Disappointing Outcomes At The Last WCPFC Meeting
April 24, 2012
 
As you perhaps have seen already in the news, the Western and Central Pacific Fisheries Commission meeting took place last month in Guam, from March 26th to 30th. This important meeting had the purpose of deciding rules for the fishing of tuna throughout the Western and Central Pacific Ocean, the world’s largest tuna fishery, producing 50% of the global tuna supply. Decisions by the WCPFC have to be taken on the basis of consensus.

T he main topic for the meeting in the WCPFC was the conservation and management measures for skipjack and the by-catch species, more specifically the impact on bigeye tuna stocks. The main bigeye fishery being the high seas based long line fishery over which PNA has no say.

The PNA FAD closures in zones have had the biggest positive conservation impact, and the potential to bring the stock back to the Maximum Sustainable Yield (MSY), by reducing incidental juvenile mortality. PNA expects the foreign high seas long line fleets to also contribute meaningfully as they tend to be the beneficiaries of this stock, Today’s situation is that bigeye tuna is still overfished, [yellowfin being fished towards the limit and skipjack is still well on the green side.

Unfortunately, despite clear advice from the Commission’s scientific committee that immediate measures were required to address overfishing of bigeye tuna, the Commission couldn’t agree how members should distribute the “burden of conservation”, so no new conservation was put in place to replace the previous time limited measure.

PNA suggested that the influence of large commercial fishing interests on their own governments at the Commission is not contributing to avoid overfishing of bigeye tuna and meanwhile PNA carry the burden through extending the ban on Fish Aggregating Devices (FAD’s), yet are not the main fishers, beneficiary or consumers of sashimi.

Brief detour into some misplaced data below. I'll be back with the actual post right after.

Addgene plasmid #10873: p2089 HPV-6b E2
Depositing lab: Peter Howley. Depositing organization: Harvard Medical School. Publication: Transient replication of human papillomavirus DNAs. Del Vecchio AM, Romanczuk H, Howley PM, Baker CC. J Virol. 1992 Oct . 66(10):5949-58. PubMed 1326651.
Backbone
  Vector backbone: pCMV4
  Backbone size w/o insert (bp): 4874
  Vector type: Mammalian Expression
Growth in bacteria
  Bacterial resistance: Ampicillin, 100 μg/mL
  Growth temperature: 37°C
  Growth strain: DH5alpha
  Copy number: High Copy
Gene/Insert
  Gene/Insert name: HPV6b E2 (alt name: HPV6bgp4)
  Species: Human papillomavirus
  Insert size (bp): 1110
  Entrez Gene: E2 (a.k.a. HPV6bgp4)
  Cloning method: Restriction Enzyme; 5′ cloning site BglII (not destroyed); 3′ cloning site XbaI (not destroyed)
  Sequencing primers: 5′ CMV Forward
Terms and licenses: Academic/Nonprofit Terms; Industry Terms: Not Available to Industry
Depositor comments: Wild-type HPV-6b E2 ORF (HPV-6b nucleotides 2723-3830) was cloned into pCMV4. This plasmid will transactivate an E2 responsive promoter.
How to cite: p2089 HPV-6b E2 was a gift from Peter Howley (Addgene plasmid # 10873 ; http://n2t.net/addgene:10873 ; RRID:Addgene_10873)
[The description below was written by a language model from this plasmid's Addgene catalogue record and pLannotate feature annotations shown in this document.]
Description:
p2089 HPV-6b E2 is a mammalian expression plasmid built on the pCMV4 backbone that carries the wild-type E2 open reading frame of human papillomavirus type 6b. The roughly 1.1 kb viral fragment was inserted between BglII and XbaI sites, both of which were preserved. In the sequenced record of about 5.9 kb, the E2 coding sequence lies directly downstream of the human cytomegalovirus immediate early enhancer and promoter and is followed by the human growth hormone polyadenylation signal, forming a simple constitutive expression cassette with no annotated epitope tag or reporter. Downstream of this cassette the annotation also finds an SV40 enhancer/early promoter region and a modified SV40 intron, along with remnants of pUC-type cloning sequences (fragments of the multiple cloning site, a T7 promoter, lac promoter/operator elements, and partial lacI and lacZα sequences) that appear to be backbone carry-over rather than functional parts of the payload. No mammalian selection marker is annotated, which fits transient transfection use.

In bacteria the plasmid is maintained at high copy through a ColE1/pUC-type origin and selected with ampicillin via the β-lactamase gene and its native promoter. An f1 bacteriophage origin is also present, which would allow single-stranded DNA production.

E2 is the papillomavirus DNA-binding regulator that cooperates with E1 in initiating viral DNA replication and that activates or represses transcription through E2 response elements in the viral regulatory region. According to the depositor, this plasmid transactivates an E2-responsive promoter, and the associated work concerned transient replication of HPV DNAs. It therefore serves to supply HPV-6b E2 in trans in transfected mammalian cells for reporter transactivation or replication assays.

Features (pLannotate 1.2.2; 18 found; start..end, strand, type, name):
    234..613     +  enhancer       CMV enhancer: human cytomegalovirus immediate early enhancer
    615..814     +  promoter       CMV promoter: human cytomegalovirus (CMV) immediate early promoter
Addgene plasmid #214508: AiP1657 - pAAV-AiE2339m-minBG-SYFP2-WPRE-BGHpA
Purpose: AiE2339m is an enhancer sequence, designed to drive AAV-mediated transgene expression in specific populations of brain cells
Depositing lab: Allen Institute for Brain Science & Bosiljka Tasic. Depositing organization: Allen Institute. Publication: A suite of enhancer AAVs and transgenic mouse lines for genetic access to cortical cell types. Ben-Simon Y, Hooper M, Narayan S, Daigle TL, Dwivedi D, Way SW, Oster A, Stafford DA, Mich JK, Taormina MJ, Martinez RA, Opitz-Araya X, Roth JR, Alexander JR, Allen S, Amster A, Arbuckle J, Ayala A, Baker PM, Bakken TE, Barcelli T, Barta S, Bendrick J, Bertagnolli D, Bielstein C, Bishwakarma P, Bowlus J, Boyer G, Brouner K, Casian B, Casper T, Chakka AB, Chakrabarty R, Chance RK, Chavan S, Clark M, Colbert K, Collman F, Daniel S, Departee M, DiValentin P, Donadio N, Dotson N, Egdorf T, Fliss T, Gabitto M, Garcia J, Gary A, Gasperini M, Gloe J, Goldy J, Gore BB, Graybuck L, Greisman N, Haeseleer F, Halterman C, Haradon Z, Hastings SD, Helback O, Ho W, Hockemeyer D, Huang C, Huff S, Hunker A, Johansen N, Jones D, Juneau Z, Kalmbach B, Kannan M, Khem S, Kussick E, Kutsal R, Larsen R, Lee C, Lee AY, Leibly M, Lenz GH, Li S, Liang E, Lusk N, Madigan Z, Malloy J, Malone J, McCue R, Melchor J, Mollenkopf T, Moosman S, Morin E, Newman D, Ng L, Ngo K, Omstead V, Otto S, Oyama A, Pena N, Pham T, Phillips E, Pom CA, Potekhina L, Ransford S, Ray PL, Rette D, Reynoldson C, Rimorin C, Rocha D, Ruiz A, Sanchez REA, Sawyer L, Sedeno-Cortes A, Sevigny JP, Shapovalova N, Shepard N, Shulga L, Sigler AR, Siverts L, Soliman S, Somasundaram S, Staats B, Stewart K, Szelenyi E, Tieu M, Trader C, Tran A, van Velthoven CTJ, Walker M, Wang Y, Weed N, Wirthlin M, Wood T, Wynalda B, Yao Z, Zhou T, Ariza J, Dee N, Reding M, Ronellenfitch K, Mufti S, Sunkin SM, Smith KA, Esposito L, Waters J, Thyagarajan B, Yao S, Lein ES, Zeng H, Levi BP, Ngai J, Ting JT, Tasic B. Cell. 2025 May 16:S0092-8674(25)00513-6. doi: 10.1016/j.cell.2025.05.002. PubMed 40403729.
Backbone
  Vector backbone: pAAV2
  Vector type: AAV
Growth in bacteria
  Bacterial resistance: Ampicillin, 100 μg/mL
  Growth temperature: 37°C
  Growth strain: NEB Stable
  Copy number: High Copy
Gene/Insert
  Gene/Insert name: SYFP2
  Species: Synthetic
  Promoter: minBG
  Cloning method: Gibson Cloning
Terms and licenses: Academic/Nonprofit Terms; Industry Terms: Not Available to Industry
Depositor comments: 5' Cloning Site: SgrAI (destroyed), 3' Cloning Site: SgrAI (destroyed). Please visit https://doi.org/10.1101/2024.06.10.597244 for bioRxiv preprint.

Another setback was that the meeting also decided to lift the tuna fishing ban in the high seas pockets 1 and 2 of the Pacific Ocean. These pockets were previously closed to all purse seine tuna fishing in order to conserve the population of the overfished bigeye tuna in these areas and created a conservation refuge.

Nonetheless, this WCPFC decision does not have an effect in Practice since the PNA or domestic rules prohibit all purse seiners with PNA licenses, from fishing in the high seas pockets in order to maintain conservation measures.

In the strict case of Philippines, there is now an allowance to fish in High Sea Pocket No 1 (in the far west) that was opened up for their group-seine operations. High Sea Pocket No 2 can not be used for their fishing operations.

In exchange for the Philippine fishing access (Pocket No 1), the Philippine government must report its catch and limit the number of fishing vessels to 36. Filipino vessels must also apply for international fishing permits before entering pocket 1 and have a 100% observer on board.
Stay up-to-date on the development of Pacifical MSC Tuna.